Shoppers feel ‘swindled’ by supermarket giants charging higher prices at their small convenience stores as confidence plummets to a nine-year low
- Rishi Sunak has asked the CMA to investigate whether extortionate profits are involved
- Prices tend to be higher in smaller convenience stores such as Tesco Express
Two out of three shoppers feel ripped off because supermarket giants charge much higher prices in their small convenience stores.
The numbers come from Which? amid new research showing confidence in supermarkets has fallen to a nine-year low.
The supermarkets generally charge more for the same products sold through their smaller convenience stores, such as Tesco Express and Sainsbury’s Local, than in larger stores.
At the same time, their small shops have fewer of the cheapest budget lines, making life difficult for those who do not have a car or cannot travel to large shops.
Rishi Sunak has asked the Competition & Markets Authority (CMA) to investigate whether there is any evidence of profit – or greed – on groceries.
The supermarkets generally charge more for the same products sold through their smaller convenience stores, such as Tesco Express
Separately, the CMA has already raised concerns that major supermarkets have increased profit margins on diesel fuel, which has driven up prices across the economy.
Which one? Research found that 67 percent of people believe supermarkets are imposing rip-off prices in their convenience stores.
Three-quarters (75 percent) also said they find the price of convenience store foods too expensive compared to larger supermarkets and nearly half (45 percent) struggle to find affordable food in convenience stores.
Which? said: ‘It is concerning that half (51 per cent) of those who depend on convenience stores at least once a week are struggling financially with the cost of living crisis – compared to a third (35 per cent) of consumers overall .’ The survey found that 57 percent said having more budget ranges in the convenience stores would help.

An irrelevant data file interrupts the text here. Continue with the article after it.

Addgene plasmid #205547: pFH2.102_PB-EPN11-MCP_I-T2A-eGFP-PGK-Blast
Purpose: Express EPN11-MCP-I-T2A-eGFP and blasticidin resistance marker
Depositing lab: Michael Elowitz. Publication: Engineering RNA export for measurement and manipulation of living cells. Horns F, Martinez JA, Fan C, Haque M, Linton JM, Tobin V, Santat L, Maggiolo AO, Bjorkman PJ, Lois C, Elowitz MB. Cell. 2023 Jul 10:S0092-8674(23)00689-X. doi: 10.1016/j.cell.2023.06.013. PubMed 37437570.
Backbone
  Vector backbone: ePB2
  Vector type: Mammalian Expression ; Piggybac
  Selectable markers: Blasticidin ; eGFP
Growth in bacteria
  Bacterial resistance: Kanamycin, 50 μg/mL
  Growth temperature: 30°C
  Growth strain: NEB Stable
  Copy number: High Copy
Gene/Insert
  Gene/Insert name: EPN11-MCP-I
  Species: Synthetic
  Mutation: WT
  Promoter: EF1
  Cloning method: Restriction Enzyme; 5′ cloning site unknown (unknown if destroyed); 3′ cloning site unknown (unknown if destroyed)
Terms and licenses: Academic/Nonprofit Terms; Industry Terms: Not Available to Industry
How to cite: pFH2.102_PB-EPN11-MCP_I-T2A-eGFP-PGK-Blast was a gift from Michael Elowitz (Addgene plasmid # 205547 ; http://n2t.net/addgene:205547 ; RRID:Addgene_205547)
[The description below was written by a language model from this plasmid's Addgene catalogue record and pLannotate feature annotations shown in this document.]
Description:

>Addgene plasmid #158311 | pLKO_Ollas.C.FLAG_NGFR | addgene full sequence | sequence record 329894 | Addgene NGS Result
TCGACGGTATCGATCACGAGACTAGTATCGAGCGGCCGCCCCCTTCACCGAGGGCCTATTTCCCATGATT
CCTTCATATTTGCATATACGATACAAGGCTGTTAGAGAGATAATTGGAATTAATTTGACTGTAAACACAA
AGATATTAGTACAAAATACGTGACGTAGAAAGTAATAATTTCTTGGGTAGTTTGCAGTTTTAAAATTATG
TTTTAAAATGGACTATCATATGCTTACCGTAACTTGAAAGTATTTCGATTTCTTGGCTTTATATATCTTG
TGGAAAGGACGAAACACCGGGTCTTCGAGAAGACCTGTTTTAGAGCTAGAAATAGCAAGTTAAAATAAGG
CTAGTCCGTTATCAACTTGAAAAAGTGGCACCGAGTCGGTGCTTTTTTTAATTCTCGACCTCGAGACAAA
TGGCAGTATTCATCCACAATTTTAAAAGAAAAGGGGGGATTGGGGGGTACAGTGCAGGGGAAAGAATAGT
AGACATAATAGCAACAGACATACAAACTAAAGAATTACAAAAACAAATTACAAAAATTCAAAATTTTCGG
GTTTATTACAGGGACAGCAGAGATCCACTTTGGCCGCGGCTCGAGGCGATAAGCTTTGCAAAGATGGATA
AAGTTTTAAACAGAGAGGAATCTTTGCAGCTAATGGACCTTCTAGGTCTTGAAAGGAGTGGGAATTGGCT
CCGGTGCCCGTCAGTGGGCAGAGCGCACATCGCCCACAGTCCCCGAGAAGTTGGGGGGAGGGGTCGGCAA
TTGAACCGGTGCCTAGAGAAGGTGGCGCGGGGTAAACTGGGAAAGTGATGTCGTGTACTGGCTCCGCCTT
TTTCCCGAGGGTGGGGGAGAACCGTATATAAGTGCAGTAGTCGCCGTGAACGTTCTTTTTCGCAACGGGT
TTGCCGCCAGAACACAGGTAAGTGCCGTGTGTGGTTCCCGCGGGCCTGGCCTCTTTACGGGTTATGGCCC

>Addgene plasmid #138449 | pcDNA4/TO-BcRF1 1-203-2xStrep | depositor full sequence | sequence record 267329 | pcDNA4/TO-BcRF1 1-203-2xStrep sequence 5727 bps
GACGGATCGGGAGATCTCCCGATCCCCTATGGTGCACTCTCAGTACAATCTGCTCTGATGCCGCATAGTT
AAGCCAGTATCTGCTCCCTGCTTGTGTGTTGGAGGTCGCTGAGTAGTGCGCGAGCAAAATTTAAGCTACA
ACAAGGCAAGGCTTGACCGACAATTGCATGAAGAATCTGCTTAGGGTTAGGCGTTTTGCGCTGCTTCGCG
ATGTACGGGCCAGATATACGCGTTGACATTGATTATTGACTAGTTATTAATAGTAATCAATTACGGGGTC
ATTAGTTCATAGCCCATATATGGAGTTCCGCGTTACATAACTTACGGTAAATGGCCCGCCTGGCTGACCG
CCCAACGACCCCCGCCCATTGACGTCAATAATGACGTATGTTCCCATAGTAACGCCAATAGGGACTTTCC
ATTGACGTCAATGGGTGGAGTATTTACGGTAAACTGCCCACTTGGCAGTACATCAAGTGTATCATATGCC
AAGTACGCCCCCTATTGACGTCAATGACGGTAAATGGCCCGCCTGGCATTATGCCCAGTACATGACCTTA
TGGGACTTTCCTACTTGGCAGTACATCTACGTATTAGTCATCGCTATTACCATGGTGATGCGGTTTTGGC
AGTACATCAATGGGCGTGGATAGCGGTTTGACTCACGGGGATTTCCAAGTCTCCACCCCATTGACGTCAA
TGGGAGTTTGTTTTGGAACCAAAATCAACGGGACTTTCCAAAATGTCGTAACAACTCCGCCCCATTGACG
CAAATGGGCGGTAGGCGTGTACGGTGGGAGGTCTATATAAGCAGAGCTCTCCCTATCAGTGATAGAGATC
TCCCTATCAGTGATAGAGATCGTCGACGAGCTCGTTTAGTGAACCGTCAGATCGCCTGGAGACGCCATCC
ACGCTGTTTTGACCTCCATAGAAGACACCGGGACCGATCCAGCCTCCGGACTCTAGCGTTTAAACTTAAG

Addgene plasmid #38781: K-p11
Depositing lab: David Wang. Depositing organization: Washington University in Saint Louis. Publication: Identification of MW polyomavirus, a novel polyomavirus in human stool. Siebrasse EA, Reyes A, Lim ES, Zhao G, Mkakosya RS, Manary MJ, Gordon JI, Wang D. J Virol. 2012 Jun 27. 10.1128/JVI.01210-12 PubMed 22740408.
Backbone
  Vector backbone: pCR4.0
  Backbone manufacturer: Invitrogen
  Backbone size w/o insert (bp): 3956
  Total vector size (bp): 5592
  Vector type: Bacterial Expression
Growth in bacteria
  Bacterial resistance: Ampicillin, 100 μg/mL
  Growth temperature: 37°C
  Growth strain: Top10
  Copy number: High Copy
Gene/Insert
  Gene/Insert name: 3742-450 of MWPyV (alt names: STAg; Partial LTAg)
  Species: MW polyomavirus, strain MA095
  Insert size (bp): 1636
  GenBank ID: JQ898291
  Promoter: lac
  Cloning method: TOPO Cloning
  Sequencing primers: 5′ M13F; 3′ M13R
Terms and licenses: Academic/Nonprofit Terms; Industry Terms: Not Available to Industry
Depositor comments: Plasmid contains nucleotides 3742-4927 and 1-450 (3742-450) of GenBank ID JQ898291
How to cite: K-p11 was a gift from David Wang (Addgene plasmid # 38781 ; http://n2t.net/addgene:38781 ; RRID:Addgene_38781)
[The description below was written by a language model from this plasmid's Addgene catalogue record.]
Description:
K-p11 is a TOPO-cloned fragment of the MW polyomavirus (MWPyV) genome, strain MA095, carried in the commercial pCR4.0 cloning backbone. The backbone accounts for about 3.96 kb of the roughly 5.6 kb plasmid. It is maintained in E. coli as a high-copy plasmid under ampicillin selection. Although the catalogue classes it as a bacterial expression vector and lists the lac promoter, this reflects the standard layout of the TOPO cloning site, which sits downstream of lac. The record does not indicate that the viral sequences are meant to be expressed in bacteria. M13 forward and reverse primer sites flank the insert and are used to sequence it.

The Consumer Champion is calling on supermarkets to improve the availability of essential budget options in their convenience stores.
Separate research in the Which? Confidence in the food industry fell to its lowest level since November 2014 in May, according to the monthly Consumer Insight Tracker.
The confidence score measures just +36 – on a scale of -100 to +100 – representing a drop of 32 points since peaking at +68 in May 2020.
The which one? Director of policy and advocacy, Rocio Concha, said: ‘Confidence in the food industry has fallen to a nine-year low – many consumers tell us they feel ripped off by the high convenience store prices.
Rishi Sunak (pictured today) has asked the Competition & Markets Authority (CMA) to investigate whether there is any evidence of profit – or greed – on groceries
“People shouldn’t have to pay too much for daily necessities just because they have a hard time getting to a big supermarket.”
She added: ‘While the entire food supply chain affects prices, supermarkets have the power to do more to support those in need, including ensuring that everyone has easy access to simple, affordable budget ranges in a store near them, including smaller consumer stores. who rely on it.
‘Supermarkets must also offer transparent prices, so that people can easily determine which products are the cheapest.’
The British Retail Consortium insisted that despite rising costs, shops sold some of the cheapest food in Europe.